The CT Challenge Center for Survivorship in Southport focuses on life after cancer diagnosis and treatment



When the Center for Survivorship in Southport celebrates its first anniversary this October 1, the post-cancer clinic will have seen more than 400 survivors and family members step through the doors—in its first six months alone—and 175 survivors sign up for its subsidized exercise, nutrition and support classes, groups and services.

The center is the only facility dedicated to cancer survivors in the state, though the need is abundantly clear. “There are 14 million cancer survivors in the U.S. today,” says founder and Fairfield native Jeff Keith. “That number is going to 20 million and there’s not a lot of aftercare for cancer survivors. That’s where we come in.”

Located in an industrial building that once housed a radiology practice, the newly renovated, 8,000-square-foot space at the edge of Southport Village is light, airy, clean and green. Toxic-free, sustainable materials, like the bamboo floors in the yoga studios, were used wherever possible. The spanking-new equipment includes twenty cool, yellow-and-black Matrix stationary bikes in the cycling studio, and gleaming weights, machines and two flat-screen TVs in the exercise room; four certified cancer fitness trainers are available for group and individual sessions. Classes on preparing nutritious meals are taught in a spare, spotless, modern kitchen. There are also locker rooms, a library and a conference room.

The idea for the Center for Survivorship came three years ago to Keith, who is something of a national warrior-hero in the fight against cancer. Diagnosed at twelve with osteogenic sarcoma, he lost his right leg above the knee to the disease and underwent eighteen months of chemotherapy at Dana Farber Cancer Center in Boston. “There is never a day when I do not think about the children who received chemotherapy alongside me,” he said. “Most of those kids didn’t make it. I owe it to those kids.”

A natural athlete, the loss didn’t stop Keith from becoming captain of the ski team at Fairfield Prep, from which he graduated in 1980, and an NCAA Lacrosse goalie at Boston College. His philanthropic career began soon after graduation: He became the first amputee to run across the United States, raising over $1 million for the American Cancer Society, then launched the CT Challenge, Swim Across America and Swim Across the Sound. In 2010, after eighteen years in investment banking in New York, he devoted himself full-time to serving survivors.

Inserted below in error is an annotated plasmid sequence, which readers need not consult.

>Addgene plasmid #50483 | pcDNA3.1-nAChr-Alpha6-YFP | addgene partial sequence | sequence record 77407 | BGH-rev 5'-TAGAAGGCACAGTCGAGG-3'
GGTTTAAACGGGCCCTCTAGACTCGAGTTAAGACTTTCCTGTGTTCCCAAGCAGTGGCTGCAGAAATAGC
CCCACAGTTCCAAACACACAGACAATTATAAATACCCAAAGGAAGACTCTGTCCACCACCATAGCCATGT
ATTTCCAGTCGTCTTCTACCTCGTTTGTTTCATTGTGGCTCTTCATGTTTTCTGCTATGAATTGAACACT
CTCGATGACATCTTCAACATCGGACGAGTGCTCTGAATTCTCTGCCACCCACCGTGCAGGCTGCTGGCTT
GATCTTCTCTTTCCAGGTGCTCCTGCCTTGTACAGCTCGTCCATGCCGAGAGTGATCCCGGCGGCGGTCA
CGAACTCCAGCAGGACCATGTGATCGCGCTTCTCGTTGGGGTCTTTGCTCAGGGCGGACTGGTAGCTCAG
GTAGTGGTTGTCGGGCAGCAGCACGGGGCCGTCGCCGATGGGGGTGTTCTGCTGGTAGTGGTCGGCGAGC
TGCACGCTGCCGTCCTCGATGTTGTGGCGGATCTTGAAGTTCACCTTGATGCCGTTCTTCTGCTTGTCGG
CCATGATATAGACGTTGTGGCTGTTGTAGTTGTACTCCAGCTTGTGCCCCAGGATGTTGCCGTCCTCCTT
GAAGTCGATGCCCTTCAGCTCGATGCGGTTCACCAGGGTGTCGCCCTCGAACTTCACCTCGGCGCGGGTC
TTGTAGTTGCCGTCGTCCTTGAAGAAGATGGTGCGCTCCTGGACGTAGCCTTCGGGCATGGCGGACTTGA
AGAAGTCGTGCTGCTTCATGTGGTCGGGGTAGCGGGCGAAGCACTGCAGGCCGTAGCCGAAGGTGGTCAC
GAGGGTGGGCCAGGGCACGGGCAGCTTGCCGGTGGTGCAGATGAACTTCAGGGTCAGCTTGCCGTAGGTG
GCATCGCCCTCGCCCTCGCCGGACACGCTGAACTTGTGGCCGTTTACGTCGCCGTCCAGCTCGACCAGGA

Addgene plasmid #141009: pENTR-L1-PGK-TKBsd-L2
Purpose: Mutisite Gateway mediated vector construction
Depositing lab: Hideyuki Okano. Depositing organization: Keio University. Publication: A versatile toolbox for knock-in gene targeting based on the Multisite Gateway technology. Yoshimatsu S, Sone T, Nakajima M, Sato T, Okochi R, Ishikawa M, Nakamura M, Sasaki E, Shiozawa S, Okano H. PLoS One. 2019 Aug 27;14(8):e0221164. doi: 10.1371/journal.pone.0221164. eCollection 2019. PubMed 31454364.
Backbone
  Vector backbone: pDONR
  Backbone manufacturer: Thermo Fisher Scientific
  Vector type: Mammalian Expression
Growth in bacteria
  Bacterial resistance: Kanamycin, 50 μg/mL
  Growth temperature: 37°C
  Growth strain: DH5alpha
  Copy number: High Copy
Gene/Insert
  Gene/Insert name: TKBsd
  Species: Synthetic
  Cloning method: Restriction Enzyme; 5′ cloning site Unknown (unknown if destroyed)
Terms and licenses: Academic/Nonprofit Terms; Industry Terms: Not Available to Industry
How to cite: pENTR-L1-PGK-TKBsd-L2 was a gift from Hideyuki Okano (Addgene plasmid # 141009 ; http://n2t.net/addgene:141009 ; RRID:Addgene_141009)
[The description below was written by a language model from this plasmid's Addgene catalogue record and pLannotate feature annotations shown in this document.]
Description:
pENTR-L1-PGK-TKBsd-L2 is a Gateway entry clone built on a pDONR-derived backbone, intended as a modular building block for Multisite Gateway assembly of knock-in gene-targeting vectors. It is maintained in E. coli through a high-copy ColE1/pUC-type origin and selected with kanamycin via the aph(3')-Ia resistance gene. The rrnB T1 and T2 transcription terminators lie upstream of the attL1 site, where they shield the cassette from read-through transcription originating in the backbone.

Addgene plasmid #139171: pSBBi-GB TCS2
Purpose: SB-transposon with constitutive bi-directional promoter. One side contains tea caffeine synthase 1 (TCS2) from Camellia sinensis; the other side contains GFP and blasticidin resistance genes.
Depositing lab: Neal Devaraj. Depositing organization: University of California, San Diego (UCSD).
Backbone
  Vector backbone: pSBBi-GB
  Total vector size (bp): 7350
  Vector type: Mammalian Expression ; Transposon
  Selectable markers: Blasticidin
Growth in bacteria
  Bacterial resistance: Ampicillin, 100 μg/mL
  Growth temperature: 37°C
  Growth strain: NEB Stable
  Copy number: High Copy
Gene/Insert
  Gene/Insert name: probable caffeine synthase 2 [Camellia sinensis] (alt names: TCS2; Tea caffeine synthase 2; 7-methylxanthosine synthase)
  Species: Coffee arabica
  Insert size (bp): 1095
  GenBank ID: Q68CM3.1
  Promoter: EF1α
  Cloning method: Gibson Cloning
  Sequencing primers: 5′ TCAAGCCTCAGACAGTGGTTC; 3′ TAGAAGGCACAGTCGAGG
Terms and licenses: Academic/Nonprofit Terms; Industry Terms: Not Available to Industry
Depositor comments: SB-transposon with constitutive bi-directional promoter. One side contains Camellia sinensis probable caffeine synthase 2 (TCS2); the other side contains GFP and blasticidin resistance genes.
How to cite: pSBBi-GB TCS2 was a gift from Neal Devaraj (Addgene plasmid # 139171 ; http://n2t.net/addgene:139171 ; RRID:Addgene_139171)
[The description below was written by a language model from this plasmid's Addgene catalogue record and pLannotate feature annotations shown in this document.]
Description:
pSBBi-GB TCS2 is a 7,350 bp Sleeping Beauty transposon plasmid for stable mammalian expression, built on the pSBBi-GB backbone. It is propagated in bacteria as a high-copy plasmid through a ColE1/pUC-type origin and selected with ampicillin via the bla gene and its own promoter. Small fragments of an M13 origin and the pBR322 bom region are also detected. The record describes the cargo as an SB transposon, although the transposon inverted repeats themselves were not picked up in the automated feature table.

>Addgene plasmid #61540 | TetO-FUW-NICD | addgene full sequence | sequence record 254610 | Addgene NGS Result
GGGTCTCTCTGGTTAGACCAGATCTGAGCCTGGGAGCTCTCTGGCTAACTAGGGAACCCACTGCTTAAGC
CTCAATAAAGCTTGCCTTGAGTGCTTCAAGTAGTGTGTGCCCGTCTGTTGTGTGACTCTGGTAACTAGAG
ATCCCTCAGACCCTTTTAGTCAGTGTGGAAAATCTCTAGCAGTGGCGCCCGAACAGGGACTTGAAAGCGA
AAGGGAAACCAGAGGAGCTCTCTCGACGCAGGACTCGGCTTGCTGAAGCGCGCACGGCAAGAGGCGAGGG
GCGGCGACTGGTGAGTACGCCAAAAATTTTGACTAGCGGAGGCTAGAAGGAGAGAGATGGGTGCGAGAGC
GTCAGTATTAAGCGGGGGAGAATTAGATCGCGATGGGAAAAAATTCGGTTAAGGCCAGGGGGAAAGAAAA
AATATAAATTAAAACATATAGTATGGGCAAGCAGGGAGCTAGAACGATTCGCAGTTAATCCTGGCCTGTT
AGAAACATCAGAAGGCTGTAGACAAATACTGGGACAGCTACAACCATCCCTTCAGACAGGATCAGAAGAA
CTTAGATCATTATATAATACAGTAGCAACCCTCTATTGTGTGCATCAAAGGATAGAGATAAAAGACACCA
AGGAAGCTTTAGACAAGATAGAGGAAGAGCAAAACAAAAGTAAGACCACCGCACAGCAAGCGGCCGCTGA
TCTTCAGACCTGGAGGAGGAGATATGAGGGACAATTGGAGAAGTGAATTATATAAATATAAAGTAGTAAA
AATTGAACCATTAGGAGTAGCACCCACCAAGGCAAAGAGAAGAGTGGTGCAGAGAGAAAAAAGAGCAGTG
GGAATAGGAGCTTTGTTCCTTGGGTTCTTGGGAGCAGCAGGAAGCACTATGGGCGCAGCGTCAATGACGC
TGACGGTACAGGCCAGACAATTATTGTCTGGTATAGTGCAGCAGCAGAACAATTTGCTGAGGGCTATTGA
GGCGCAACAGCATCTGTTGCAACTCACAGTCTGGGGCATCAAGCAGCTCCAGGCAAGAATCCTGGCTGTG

The Center, he says, was “a culmination of looking back at what helped me live life as a healthy survivor.” Nutrition and exercise—he cofounded the hugely successful CT Challenge bicycling charity nine years ago—were critical, he realized, to his personal journey through the disease. He also began looking at other diseases and how they were treated.

“I realized that if you have a heart attack, insurance pays for ten days of cardiac rehab, which is basically exercise and meeting with a nutritionist,” he says. “And I thought, ‘Why aren’t we doing that for cancer survivors?’ This wasn’t a novel idea, but when you think about it, exercise and nutrition and support aren’t novel, either. What is unique is focusing them on survivors, and I’m more convinced today than I was three years ago that there is a need for this.”

And yet the Center for Survivorship isn’t about illness. As Keith notes, “This went from a building that treated cancer patients with radiation to one that now gives them wellness and hope.” In addition, the Center offers companionship and understanding for fellow survivors.

David Tisdale, fifty-seven, an interior designer from Fairfield, was diagnosed with colon cancer two years ago and heard about the Center while undergoing chemotherapy. “Friends and family members who haven’t gone through it are sympathetic, and empathetic, but they really don’t know what you’re going through,” says Tisdale. “So to be able to come to a place where you don’t even have to talk about it, you can just know that everybody there is dealing with an issue that’s similar to yours, is really refreshing.”

Cancer-free two years out from surgery, he takes yoga classes at the Center and is part of a “talk and walk” group that meets on Thursday mornings. Following coffee and free talk, members walk as a group to Southport Harbor. “Even in the winter when it’s freezing cold, it’s just nice to get outside,” Tisdale says. “Outside, you’re really not thinking about all of the issues effecting your life.”

In the same way that cancer survivors need support, Keith relied on the generous support of sponsors and volunteers to realize his vision.

Westport architect David Preusch waved his fees. Russ Shif of Waverly Construction in Shelton, and interior designer Jackie Richardson of Portmeirion in Southport, provided their services at greatly reduced fees, as did many of the sub-contractors who worked on the renovation. Oliver Nurseries, on Bronson Road in town, donated the wetland plantings in the meditation garden and stream between the building and the Metro North railroad tracks. Keith also expresses gratitude to corporate sponsors for their generous support. Mitch McManus and the CT Challenge team at BMW of Bridgeport, for example, raised $75,000 for the Center last year and aim to raise $100,000 this year.

The Center for Survivorship is open six days a week: Mondays, Wednesdays and Thursdays from 9 a.m. to 8 p.m.; Tuesdays and Fridays from 9 a.m. to 5 p.m.; and Saturdays from 9 a.m. to 1 p.m. Private training sessions are by appointment any day, at any time.

In addition, videos and other educational content are available online at ctchallenge.org; to date, viewers from forty-nine U.S. states and forty countries have logged onto the site. Also there can be found testamonials from the many survivors the Center has helped.